By The Associated Press
ATLANTA (AP) — New rules for Georgia’s public school teachers would remove the words “diversity,” “equity,” and “inclusion” from education program standards.
The Georgia Professional Standards Commission voted without discussion June 8 to delete those words and references to so-called “ambiguous terms” from rules that guide colleges and programs that train educators. The latest changes, which go into effect July 1, are among a series of steps legislators and policymakers have taken in Georgia and beyond to rid schools of diversity, equity and inclusion initiatives, the Atlanta Journal-Constitution reported.
“It’s a travesty,” said DeKalb County teacher Chris Andrews moments after the meeting. “Without some sort of diversity, equity, inclusion training, or even mention thereof, are we even able to interact with each other in effective ways?”
Commission chairman Brian Sirmans said the rule changes came about after the University System of Georgia asked the commission to “remove or simplify words that in recent years have taken on multiple and unintended meanings.”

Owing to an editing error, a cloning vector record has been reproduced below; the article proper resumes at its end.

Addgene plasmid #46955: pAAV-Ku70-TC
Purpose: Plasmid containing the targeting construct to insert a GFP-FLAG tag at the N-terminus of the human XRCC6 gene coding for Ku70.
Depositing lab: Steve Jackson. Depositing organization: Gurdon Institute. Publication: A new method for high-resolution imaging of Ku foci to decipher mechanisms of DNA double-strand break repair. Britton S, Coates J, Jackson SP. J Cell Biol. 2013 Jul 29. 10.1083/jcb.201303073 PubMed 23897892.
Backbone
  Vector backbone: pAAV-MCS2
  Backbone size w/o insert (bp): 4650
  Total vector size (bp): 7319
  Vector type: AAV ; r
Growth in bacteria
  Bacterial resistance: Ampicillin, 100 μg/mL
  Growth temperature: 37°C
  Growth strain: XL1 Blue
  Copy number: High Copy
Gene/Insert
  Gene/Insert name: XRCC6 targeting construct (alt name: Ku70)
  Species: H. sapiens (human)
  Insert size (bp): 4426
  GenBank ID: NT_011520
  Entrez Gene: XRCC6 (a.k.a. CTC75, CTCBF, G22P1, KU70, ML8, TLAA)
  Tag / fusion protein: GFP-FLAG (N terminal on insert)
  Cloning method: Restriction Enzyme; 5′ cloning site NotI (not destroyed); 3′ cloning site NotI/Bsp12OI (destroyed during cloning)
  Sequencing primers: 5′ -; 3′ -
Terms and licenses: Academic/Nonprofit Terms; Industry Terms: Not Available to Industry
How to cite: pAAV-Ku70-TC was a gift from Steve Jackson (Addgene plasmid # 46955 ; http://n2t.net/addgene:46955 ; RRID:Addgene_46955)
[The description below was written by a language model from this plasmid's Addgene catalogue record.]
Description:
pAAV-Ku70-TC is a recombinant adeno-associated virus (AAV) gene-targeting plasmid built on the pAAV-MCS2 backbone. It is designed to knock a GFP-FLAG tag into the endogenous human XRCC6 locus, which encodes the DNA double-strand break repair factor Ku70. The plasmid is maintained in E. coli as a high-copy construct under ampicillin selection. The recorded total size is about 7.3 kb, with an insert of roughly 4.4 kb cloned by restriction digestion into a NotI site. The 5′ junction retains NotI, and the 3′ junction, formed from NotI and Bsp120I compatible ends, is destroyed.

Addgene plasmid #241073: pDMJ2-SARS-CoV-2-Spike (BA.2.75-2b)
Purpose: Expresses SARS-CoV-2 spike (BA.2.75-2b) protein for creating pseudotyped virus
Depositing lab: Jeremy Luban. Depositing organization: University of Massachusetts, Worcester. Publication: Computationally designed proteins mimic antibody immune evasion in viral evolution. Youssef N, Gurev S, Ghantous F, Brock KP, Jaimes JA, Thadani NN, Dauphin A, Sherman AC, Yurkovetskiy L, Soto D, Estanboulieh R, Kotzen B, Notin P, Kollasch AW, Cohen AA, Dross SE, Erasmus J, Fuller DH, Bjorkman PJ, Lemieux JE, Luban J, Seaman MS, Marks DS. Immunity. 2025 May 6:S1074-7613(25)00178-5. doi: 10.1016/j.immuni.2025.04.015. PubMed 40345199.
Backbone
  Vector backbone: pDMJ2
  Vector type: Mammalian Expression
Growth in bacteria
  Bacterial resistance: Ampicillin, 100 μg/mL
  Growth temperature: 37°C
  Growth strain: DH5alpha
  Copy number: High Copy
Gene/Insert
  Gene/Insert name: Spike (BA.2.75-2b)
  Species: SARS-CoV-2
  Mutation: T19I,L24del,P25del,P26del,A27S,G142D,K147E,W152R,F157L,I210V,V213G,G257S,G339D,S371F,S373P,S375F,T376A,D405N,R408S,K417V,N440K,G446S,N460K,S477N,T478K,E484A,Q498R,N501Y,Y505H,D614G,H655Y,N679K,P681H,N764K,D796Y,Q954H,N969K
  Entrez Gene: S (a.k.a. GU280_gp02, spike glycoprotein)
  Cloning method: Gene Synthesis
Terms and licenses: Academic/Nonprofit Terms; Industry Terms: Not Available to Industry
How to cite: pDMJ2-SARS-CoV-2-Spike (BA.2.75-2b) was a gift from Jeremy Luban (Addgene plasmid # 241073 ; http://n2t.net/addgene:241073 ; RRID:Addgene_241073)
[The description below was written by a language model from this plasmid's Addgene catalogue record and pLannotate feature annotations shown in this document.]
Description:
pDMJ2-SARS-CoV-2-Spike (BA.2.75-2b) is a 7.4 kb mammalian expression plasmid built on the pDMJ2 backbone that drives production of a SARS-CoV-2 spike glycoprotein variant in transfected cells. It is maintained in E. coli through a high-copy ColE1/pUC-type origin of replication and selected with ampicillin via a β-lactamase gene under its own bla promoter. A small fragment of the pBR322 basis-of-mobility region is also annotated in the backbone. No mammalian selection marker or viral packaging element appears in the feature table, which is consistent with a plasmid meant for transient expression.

Teachers colleges are still expected to prepare future educators who are “well-equipped to address the learning needs of all students,” he added.
Commission members attended the meeting virtually, their cameras off during the roughly hour-long public hearing. Anne Marie Fenton, director of rules management and educator assessment, told the newspaper the meeting was scheduled to be virtual, which is why the commissioners participated online. However, members of the public who wanted to comment were made to do so in person.
“The in-person speaking requirement helps ensure a secure oral hearing,” Fenton said in an email, adding that it “provides additional logistical control and assurances” that the hearing will be well-managed.
Opponents to the proposed changes told commissioners over and over that “words matter.”
“Replacing the word diverse with words like different and unique implies that there is a norm. A sameness which excludes those who do not fit in,” said Sarah Hunt-Blackwell, First Amendment policy advocate for the American Civil Liberties Union of Georgia.
She added: “By removing DEI training requirements, this body turns a blind eye to students’ academic, psychological and emotional needs.”